The state Budget and Control Board voted to hire an outside attorney to review the 2005 state law creating the Retirement SystemInvestment Commission, which manages the portfolio, and the roles to be played by the elected treasurer and the appointed commission.
The board also directed the Investment Commission to recommend changes to the law.
An attorney's opinion about the law is hardly the last word. If there truly is a disagreement about how the commission should operate under the law, a lawsuit and a court ruling would be needed to settle it. Lawmakers, who passed the law and should know what was intended, ought to be paying attention, too.
It's already clear that there is too much secrecy in a process involving billions of the public's dollars. Loftis is prohibited from getting his own staff's input on the commission's investment activities. As a member of the commission, he can review documents, but his staff can't.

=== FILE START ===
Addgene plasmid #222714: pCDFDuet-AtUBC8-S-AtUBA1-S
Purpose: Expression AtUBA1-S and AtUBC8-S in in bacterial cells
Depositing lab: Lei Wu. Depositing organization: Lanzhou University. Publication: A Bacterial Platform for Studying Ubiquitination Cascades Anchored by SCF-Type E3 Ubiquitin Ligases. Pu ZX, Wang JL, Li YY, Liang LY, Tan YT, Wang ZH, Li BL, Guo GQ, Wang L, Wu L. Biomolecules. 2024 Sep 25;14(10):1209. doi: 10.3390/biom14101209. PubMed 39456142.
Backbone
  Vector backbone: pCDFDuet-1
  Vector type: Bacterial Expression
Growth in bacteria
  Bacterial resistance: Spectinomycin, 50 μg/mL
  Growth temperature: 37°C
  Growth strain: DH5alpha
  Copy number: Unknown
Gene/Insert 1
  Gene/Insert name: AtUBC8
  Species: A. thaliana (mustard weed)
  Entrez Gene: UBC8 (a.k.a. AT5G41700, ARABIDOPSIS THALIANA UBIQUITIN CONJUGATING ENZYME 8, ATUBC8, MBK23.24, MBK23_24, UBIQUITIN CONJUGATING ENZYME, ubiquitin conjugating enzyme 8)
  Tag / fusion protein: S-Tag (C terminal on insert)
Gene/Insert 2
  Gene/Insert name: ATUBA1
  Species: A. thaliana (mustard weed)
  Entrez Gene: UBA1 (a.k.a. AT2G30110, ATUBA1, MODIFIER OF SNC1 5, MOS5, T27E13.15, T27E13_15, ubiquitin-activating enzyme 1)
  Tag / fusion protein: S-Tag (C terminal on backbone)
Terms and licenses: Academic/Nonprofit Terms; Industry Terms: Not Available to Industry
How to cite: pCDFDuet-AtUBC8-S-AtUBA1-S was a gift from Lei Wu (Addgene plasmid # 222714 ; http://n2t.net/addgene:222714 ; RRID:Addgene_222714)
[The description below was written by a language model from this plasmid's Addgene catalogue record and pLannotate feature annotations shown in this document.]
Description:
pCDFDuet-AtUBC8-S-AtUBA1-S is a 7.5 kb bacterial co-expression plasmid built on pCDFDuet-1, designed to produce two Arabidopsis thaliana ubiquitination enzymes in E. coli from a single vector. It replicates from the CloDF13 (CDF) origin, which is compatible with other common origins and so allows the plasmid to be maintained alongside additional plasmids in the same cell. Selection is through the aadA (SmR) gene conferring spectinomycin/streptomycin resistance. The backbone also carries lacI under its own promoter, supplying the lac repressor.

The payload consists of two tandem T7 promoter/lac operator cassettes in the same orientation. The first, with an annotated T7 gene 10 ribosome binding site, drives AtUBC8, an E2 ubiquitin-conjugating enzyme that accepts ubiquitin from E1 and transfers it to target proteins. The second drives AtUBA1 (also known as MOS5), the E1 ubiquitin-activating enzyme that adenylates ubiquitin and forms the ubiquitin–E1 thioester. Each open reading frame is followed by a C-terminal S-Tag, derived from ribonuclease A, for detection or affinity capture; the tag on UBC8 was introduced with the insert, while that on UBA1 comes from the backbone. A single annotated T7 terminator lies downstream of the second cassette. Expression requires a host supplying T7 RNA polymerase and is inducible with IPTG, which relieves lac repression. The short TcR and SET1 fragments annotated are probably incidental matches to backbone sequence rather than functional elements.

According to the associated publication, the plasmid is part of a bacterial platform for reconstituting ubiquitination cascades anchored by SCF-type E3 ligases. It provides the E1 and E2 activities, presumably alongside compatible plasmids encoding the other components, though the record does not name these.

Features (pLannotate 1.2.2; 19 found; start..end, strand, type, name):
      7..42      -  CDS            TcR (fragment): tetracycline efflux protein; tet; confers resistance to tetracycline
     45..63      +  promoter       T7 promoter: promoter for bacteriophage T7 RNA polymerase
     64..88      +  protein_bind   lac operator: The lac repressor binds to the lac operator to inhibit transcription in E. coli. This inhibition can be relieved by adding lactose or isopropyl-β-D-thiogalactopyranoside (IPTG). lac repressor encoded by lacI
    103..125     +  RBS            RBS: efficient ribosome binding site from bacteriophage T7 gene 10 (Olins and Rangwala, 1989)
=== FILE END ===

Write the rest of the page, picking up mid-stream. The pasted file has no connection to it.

Confidentiality agreements between the commission and fund managers prevents outsiders from seeing the contracts, which are written and reviewed by commission staff.
That's wrong. Transparency is critical to public confidence in the commission's management of our money.
Commission chairman Reynolds Williams says that in future contract negotiations, the staff would try to insert a clause giving the treasurer's staff full access to records and would try to renegotiate current contracts.
Try? The secrecy should not have been allowed in the first place.
More than half the fund is invested in private equity and hedge funds. We're told the contracts are confidential because the financial firms that manage the pension system investments don't want the terms of their agreements to be publicly known. That could hurt the management fees they negotiate with other clients.
That's a very poor reason to reduce public oversight of a fund that 530,000 public employees, retirees and their beneficiaries count on and all of us support financially.
Loftis should keep pushing for more openness, and the Investment Commission -- and private financial firms -- should not stand in the way.